A Quick Guide to Trading Insolvent

It’s important to know the financial health of your clients. If a customer goes into administration while owing you money, you are unlikely to see much of that cash.

Unfortunately, the number of companies in financial distress appears to be growing. Red Flag Alert data shows the number of businesses in significant financial distress grew by almost 15,000 in Q4 2018, putting the total number by the end of the year at 481,000.

Just as worryingly, there was a year-on-year increase of 25 per cent in the number of companies in critical distress.

What Is Trading Insolvent and Why Is it Important?

A company that is trading insolvent is one that is trading while being unable to meet its financial obligations. This includes when it can no longer pay its bills, or when its liabilities outweigh its assets.

This is a problem not only for the company in financial trouble, but also for any trade creditors it may owe money to. If a company continues to trade while insolvent, the risk of default increases.

If the company trading insolvent is large, it can also cause reverberations down the supply chain. One company going bust and being unable to pay invoices can cause its suppliers to struggle to meet their own financial obligations. This can create a domino effect of companies going into administration.

Not all companies trading insolvent go out of business sometimes it is only a temporary situation. Winning a big contract or recovering an unpaid debt are common reasons for a business to regain solvency.

However, even if the company is only temporarily trading insolvent, it almost certainly still points to issues with its financial health. If the company is working on such fine margins, it may not be long before it is once again back in trouble this time for good.

Balance Sheet Insolvency

When a company’s liabilities outweigh its assets, it is known as balance sheet insolvency. A company that is found to be balance sheet insolvent based on a balance sheet test can be wound down.

An example of this could be if a company acquires another business with most of the money coming from a loan. A market change such as competitors emerging with better technology could result in the value of the purchased company dropping significantly. In that case, the value of the purchased assets could be end up being less than the loan used to buy them. It was a series of ill-fated acquisitions that contributed to the recent problems at Interserve.

Wrongful Trading

Trading insolvent isn’t necessarily wrong, despite the damage it can do to other companies. However, according to the Companies Act 2006, directors have to act in the best interests of creditors if their company is trading insolvent or close to trading insolvent.

If a company doesn’t do this, it is called wrongful trading and the directors can be held responsible. A company could be in the wrong if it has continued to trade in a way that is negligent, irresponsible, or with the purpose to defraud.

Alternately, companies could be found guilty of wrongful trading if they take deposits from customers to boost cash flow, despite knowing orders are unlikely to be fulfilled; , or when payments are made to a director’s loan account instead of to creditors.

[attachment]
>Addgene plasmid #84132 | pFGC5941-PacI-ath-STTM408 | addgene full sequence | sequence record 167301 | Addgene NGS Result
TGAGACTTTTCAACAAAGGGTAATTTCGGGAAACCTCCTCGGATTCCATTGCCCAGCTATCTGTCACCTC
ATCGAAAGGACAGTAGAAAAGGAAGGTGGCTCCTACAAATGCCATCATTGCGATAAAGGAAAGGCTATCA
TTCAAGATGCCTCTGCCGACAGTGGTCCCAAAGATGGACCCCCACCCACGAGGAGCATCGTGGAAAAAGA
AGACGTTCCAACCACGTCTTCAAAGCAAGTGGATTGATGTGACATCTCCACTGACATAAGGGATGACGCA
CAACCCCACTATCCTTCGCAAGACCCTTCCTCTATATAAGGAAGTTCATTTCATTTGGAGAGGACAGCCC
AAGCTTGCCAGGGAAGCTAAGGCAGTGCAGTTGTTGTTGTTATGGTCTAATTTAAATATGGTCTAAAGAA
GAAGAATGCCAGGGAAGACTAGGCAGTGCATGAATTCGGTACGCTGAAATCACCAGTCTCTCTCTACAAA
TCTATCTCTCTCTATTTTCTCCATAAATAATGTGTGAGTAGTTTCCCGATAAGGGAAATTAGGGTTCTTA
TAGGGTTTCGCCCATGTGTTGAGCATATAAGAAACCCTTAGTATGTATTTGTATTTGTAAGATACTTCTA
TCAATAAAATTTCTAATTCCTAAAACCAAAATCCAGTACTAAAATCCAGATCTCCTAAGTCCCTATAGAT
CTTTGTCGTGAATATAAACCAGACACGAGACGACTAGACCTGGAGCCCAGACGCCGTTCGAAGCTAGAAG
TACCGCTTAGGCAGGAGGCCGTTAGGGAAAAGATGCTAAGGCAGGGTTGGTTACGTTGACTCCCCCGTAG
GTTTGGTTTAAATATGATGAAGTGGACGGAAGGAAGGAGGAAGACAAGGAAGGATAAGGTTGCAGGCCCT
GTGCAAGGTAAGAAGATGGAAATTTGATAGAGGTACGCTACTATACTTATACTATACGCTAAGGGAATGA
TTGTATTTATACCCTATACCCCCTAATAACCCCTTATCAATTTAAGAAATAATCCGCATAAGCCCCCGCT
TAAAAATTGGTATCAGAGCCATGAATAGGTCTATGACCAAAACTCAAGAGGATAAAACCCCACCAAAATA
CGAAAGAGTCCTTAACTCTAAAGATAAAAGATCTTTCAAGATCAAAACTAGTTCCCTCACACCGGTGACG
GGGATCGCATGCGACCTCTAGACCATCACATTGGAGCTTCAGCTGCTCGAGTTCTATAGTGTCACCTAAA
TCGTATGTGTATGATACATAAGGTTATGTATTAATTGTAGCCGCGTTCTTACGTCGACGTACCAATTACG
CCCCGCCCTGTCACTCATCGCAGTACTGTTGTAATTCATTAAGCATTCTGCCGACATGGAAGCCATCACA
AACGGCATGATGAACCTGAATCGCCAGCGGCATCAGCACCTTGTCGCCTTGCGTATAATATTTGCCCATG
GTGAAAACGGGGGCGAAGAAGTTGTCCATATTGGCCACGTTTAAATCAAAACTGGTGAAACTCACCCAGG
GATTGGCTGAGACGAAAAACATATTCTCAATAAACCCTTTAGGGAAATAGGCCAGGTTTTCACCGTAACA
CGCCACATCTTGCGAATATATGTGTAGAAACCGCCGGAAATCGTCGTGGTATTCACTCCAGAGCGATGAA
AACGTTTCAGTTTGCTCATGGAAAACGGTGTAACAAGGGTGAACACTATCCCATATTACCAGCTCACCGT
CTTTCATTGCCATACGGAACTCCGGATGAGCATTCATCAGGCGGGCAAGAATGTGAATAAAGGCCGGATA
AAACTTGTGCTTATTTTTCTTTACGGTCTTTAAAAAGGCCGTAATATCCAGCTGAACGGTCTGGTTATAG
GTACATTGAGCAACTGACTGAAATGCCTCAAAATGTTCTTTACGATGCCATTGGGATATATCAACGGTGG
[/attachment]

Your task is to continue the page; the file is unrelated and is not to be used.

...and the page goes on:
If a Client Becomes Insolvent, It Is Probably Too Late

Whether a company is trading insolvent, wrongfully trading, or balance sheet insolvent, the outlook isn’t good for trade creditors. If you are dealing with a client who eventually enters administration, you are unlikely to get back much of your money.

According to the Insolvency Act, 1986, when a company enters liquidation, creditors must be paid in the following order:

1.      Secured creditors with a fixed charge

2.      Preferential creditors

3.      Secured creditors with a floating charge

4.      Unsecured creditors

5.      Shareholders

Each group of creditors need to be paid in full before moving on to the next group. Unfortunately, trade creditors fall into the fourth category unsecured creditors. This means that the chances is low of trade creditors receiving all money owed.

Even if they manage to get some money back, it will likely be paid late. This could cause problems if creditors are relying on this money to pay off debts of their own.

How Red Flag Alert Helps

It is important to know if a company you do business with is trading insolvent. Ideally, you’ll know well before it gets to that stage. Red Flag Alert can help by showing you the financial health of all the companies you deal with.

The Red Flag Alert algorithm has been developed over 13 years to give each company in the UK a financial health rating. This tells companies with access to the data how likely it is that a client of theirs will cease to trade in the next 12 months. This data can also be used to monitor larger businesses further down the supply chain that could possibly cause serious problems should they go bust.

This information is updated in real-time from ten sources, meaning you will be able to see as soon as there is a change to the financial health of one of your debtors. Additionally, companies with access to Red Flag Alert data can set up alerts to notify them as soon as there is a change.

By knowing if a company you deal with is experiencing financial troubles, you can begin to take steps to cover yourself. These include requiring stricter payment terms, tightening the terms of the Retention of Title clauses in your contract, making plans for the possibility of late payments, or simply looking for new customers.

To set up a free consultation about how Red Flag Alert can help you spot when clients are overtrading, please get in touch with Richard West on richard.west@redflagalert.com or 0344 412 6699.